Ceanothus Silkmoths look a lot like Cecropia and Columbia Silkmoths. A large amount of variation exists in color and pattern of this species, so it is difficult to identify even among its own kind. This species even has subspecies that reflect hybridization. Besides its huge wingspan, other attractive features on this moth include eyespots at the wing tips, a wide band of color along the edge of the wings that can have shades of purple and pink in it, and a bright white mark on the hindwing that resembles a long, pointy comma. The bulbous body has orange and white stripes and the antennae are comb-like.
Caterpillars eat leaves from a wide range of trees like alder, birch, cherry, gooseberry, manzanita, maple, serviceberry, and willow. Because their diet is varied, this moth and its larvae can be found in a variety of habitats like woodlands and chaparral, as well as coastal areas. Look for adults when weather begins to warm and for caterpillars a few months after that.
General Characteristics Capability, Shape, Texture/Pattern, Benefits, Dangers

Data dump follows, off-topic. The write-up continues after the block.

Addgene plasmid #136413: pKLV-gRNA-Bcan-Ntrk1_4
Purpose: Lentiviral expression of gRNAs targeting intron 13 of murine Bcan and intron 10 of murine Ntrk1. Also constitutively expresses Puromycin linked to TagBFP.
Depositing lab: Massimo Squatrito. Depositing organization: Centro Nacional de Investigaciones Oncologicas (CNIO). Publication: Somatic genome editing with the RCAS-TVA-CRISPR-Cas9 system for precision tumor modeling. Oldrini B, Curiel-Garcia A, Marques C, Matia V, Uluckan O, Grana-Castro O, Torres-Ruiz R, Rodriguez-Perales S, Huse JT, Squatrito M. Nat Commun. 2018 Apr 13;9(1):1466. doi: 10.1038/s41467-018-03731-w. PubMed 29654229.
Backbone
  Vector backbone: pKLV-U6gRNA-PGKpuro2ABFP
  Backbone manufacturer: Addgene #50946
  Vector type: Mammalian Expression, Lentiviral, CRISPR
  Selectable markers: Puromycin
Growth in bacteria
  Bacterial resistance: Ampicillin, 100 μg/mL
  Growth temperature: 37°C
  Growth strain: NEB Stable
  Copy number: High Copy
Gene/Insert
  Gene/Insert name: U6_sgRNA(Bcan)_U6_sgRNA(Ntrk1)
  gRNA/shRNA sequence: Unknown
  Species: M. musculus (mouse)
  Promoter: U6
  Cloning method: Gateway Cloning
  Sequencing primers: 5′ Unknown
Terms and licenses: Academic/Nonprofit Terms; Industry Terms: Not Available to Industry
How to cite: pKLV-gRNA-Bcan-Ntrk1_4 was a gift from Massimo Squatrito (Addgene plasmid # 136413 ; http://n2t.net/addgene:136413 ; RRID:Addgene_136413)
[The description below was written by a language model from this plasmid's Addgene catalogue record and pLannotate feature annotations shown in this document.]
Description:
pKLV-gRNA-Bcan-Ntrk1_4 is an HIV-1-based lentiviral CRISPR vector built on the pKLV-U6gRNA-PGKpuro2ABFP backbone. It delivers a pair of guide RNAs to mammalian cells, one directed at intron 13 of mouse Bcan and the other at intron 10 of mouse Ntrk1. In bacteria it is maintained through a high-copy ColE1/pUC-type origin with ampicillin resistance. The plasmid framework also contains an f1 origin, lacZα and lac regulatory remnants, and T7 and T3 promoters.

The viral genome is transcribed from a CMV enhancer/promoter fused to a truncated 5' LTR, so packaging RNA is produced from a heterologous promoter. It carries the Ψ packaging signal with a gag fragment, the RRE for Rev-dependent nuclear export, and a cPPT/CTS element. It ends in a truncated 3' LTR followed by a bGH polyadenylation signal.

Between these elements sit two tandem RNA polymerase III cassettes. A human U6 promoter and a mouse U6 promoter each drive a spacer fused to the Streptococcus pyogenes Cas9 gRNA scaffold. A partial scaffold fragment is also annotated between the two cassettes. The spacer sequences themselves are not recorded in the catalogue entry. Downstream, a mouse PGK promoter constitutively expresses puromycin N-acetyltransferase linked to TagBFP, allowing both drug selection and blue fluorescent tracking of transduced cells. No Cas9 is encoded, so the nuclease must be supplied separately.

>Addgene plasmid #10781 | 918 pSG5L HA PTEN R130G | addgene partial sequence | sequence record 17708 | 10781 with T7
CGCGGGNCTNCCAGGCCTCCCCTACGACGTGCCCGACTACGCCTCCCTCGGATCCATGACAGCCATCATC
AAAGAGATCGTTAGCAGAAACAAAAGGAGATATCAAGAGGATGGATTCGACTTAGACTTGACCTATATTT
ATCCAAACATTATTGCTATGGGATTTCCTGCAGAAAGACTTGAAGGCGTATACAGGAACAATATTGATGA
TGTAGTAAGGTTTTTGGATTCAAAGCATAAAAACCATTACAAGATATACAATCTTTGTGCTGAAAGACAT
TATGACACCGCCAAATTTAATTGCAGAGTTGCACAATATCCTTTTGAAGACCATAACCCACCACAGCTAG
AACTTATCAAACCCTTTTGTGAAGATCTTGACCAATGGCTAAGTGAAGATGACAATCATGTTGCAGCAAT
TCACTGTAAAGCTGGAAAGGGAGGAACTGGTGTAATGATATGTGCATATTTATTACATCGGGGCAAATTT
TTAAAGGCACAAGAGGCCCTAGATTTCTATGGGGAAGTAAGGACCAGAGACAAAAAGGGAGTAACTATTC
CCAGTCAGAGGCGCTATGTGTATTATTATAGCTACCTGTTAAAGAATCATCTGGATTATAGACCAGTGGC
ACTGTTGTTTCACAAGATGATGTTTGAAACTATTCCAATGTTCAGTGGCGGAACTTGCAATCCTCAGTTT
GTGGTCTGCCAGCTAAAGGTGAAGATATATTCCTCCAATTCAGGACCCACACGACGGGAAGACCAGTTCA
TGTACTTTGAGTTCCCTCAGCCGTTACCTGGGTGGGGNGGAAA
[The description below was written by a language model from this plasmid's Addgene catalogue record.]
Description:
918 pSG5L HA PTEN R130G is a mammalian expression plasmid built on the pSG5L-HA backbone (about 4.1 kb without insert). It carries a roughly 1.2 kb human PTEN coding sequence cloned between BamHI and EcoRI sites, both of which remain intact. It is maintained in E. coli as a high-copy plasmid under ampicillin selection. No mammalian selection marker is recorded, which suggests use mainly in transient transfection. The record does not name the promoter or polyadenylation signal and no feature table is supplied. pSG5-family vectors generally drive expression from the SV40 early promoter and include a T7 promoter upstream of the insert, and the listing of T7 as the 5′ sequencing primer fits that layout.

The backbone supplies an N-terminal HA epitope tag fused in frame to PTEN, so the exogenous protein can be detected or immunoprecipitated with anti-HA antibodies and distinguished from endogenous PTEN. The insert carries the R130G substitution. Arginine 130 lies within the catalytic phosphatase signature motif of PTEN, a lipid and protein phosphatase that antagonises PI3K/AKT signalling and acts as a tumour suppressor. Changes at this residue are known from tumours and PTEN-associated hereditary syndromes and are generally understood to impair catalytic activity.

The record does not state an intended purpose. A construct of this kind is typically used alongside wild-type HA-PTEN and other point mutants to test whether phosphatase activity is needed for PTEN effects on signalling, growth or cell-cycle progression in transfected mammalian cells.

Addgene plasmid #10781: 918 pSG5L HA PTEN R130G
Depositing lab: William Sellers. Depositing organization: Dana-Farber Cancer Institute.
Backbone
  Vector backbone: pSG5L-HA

Note: An insect's reach is not limited by lines drawn on a map and therefore species may appear in areas, regions and/or states beyond those listed above as they are driven by environmental factors (such as climate change), available food supplies and mating patterns.
Territorial Map U.S., Canada, and Mexico
Prince Edward Is.
Butterfly and Moth Anatomy
Antennae: Butterflies and Moths have a pair of antennae on the head used for sensing.
Head: The head is home to the insect's eyes, antennae, and proboscis.
Thorax: Home to the three pairs of legs as well as vital internal organs.
Abdomen: Contains vital internal organs such as the heart(s) and reproduction facilities.
Forewing: The upper, forward wing pair used for flying.
Hindwing: The lower, rearward wing pair used for flying.
NOTE: Butterflies and Moths are part of the Lepidopteran order as they share many similarities.